City Little Rock, Arkansas
Broadcast area Little Rock metropolitan area
Branding 1090 AM KAAY
Slogan Hear The Word
Frequency 1090 kHz
First air date 1924
Format Brokered/Christian
Power 50,000 watts
Class A (clear channel)
Facility ID 33253
Transmitter coordinates 34°36′00″N 92°13′30″W / 34.60000°N 92.22500°W / 34.60000; -92.22500Coordinates: 34°36′00″N 92°13′30″W / 34.60000°N 92.22500°W / 34.60000; -92.22500
Owner Cumulus Media
(Radio License Holding CBC, LLC)
Website www.1090kaay.com

KAAY is a 50,000-watt, class A clear-channel AM radio station in Little Rock, Arkansas, licensed on 1090 kHz. The station is owned by Cumulus Media. The station's studios are located in West Little Rock, and the transmitter tower is located in Wrightsville, Arkansas.[1]


KAAY was founded as KTHS in 1924 in Hot Springs; it moved to Little Rock in 1953. After the TV station KTHV was created from it in 1955, KTHS was sold to LIN Broadcasting, who turned it into a Top 40 station in 1962 under its present call sign. It has been a stalwart of Christian radio since 1985, and has been owned by Cumulus Media since its 2011 merger with Citadel Broadcasting (which bought the station in 1998).[2]

KAAY's cult status was forged in the late 1960s, when, after 11pm, the station abandoned the standard Top 40 format for three hours of underground music with the program Beaker Street hosted by Clyde Clifford.[1]

During the station's heyday, KAAY featured a full-service Top-40 format, and was the dominant station for most of the state of Arkansas. During the 1960s and 1970s, on-air personalities included Mike McCormick, Doc Holiday, Jonnie King, Buddy Karr, Ken Knight, Sonny Martin, newsman George J. Jennings, Wayne Moss, Phil North, and Ray Lincoln of the "Ray and Ram Program." The station also broadcast University of Arkansas football games. Its nighttime signal extended well beyond Little Rock and Arkansas, covering much of the Great Plains, North Central, and mid-south regions of the United States, leading to its sobriquet "The Mighty Ten Ninety." KAAY could be heard clearly at night in Key West, Florida, and as far to the northwest as Jamestown, North Dakota. It could also be heard late at night clearly as far south as Cozumel, Mexico. This radio station was a big inspiration to Cuban rock musicians and rock fans who listened to Beaker Street every night, keeping themselves informed about American music and underground music in the 1970s. They listened undercover with Soviet made transistor radios. In the late 1960s the jingle started out with roaring thunder followed by a deep voice...FIFTY THOUSAND WATTS OF MUSIC POWER K>>DOUBLE-A Y Little Rock.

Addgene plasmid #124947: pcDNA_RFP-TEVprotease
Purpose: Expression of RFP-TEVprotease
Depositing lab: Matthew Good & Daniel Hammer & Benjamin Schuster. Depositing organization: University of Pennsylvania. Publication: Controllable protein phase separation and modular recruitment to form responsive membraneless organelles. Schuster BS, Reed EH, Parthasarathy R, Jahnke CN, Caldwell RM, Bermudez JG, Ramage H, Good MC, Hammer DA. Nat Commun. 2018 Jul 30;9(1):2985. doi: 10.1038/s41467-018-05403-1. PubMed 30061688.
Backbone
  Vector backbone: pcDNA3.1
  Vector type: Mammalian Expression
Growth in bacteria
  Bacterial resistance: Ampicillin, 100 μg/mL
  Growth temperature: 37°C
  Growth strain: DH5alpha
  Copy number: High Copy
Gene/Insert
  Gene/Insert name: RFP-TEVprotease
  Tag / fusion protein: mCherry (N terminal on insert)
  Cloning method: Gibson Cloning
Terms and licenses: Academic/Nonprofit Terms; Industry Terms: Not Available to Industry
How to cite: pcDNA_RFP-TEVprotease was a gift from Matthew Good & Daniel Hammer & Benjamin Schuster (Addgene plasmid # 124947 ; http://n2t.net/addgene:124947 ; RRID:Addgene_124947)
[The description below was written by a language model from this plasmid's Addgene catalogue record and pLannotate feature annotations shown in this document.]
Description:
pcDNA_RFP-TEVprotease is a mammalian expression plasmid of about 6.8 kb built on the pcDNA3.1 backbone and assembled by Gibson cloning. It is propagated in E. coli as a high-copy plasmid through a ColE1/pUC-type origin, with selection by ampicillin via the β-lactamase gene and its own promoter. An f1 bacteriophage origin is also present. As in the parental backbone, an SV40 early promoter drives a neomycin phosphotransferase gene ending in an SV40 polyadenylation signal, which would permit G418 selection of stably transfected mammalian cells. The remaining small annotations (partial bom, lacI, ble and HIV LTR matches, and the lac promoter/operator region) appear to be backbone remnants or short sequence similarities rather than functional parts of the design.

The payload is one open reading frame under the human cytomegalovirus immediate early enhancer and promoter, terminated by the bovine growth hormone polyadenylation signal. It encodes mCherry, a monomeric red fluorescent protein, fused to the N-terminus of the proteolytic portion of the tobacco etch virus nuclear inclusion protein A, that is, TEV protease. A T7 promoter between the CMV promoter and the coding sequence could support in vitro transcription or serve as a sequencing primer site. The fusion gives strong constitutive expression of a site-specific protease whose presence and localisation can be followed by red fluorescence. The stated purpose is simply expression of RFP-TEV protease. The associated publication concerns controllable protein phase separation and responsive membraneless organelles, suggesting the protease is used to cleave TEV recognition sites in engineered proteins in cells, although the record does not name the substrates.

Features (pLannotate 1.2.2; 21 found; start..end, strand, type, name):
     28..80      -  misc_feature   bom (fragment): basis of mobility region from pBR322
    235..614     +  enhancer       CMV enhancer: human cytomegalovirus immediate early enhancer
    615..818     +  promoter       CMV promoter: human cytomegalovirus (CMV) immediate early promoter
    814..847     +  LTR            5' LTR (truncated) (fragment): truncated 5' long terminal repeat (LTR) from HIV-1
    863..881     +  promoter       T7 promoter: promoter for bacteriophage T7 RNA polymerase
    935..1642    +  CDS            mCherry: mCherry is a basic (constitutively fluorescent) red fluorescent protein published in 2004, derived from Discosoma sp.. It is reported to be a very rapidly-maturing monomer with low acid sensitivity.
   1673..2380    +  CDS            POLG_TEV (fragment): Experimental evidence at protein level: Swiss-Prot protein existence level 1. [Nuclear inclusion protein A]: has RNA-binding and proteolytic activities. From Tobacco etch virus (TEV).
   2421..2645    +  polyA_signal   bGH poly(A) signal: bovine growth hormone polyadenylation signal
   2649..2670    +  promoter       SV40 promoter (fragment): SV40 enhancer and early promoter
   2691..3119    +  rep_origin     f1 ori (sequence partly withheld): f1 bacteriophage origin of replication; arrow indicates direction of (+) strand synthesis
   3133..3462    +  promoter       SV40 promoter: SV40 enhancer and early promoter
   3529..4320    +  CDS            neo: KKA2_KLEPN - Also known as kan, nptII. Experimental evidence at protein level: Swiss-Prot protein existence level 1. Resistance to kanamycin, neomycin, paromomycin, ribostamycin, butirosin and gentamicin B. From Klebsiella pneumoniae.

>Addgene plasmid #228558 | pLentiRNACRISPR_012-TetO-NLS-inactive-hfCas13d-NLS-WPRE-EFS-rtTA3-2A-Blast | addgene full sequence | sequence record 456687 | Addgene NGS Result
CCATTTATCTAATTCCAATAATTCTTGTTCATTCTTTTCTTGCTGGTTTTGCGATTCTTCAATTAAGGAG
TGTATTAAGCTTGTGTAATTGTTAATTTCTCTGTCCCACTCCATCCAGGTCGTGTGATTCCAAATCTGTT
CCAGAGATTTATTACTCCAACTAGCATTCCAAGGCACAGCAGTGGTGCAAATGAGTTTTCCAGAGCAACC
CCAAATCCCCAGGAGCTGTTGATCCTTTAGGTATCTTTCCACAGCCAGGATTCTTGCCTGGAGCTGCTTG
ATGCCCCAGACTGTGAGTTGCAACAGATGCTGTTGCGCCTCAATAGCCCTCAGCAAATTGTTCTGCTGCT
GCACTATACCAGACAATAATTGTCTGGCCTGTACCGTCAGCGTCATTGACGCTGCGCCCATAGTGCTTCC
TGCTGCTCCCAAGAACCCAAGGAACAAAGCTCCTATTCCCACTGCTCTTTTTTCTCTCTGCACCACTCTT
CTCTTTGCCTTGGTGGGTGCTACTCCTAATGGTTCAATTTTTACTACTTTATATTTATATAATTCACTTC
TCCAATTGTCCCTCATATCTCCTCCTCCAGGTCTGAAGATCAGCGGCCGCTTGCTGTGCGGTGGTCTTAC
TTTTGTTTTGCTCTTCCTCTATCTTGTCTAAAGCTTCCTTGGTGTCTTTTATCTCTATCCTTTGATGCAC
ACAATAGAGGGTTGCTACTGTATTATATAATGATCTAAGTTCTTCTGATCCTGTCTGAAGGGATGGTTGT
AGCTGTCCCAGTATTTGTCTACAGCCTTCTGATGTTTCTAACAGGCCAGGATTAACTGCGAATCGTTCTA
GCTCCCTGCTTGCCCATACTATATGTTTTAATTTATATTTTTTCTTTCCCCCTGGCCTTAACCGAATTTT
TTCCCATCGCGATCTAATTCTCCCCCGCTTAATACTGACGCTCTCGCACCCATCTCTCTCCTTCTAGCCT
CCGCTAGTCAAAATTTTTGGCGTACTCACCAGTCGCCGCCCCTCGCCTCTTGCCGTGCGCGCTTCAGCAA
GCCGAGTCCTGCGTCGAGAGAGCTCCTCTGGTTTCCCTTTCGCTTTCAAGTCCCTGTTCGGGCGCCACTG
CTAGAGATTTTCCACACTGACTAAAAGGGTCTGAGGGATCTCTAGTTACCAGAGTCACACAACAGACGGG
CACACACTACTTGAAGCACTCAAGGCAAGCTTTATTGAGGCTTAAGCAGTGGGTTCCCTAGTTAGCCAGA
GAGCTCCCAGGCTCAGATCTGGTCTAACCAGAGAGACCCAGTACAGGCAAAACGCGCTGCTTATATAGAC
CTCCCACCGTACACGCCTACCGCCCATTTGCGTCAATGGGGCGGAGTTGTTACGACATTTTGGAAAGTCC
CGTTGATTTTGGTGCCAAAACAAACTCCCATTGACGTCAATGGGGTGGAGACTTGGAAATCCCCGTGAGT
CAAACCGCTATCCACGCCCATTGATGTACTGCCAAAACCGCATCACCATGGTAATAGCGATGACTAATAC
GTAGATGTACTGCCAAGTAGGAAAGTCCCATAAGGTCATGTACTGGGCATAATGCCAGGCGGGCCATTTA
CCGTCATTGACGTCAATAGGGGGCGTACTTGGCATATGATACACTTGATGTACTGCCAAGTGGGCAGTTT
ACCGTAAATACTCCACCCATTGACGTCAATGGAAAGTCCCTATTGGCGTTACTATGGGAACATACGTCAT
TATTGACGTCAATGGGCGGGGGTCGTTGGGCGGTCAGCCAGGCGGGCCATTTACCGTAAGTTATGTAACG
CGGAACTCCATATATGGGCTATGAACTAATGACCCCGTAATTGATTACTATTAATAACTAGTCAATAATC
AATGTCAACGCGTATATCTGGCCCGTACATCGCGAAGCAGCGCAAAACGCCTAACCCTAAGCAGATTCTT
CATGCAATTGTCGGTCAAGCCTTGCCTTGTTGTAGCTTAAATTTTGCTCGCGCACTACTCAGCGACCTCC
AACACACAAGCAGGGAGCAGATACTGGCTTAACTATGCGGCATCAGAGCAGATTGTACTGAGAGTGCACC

By the 1980s, as Top 40 rock music was moving to the FM band, KAAY began to change direction. Aside from adult contemporary currents and some country music, no tunes released past 1977 were being played since the station was now targeting baby boomers. The station would lean oldies by this time and be promoted as "Oldies 1090". Music was put on hold every night for up to nine hours of religious programming. The station abandoned the music format altogether in the mid-1980s, and underwent several changes in ownership. Since 1982, religious broadcasters have utilized KAAY's signal to spread messages nationwide. It was mainly a Southern gospel station when it entered Christian radio in 1985, but it switched to contemporary Christian music in 2000.

KAAY is among the most powerful AM Christian stations in the United States, with 50,000 watts of day and night power. After dark, its nighttime signal reaches over 12 states.

KAAY currently is a Christian Talk and Teaching Radio station. Unfortunately, owners of KAAY in later years allowed the stations famed transmission facilities in Wrightsville, AR to fall into disrepair. Copper thieves stole a large amount of transmission line, degrading the stations signal significantly. Roof damage allowed water to enter the 50,000 watt transmitter - knocking it off the air. Currently, KAAY has reestablished 50000 watt service during the day, but has yet to rebuild the 3 tower directional array, so nighttime service remains under special temporary authority with 10,000 watts non directional.

Radio Yesterday[edit]

On Labor Day weekend of 2003, the station returned to its roots with a historical segment called "KAAY Rewound". KAAY's Barry Mac and sister station KARN's Grant Merrill played the hits and took calls from all over the country. Clyde Clifford returned to talk about "Beaker Street". This eventually led to a weekly segment called "Radio Yesterday" which features the memories of the station's heyday.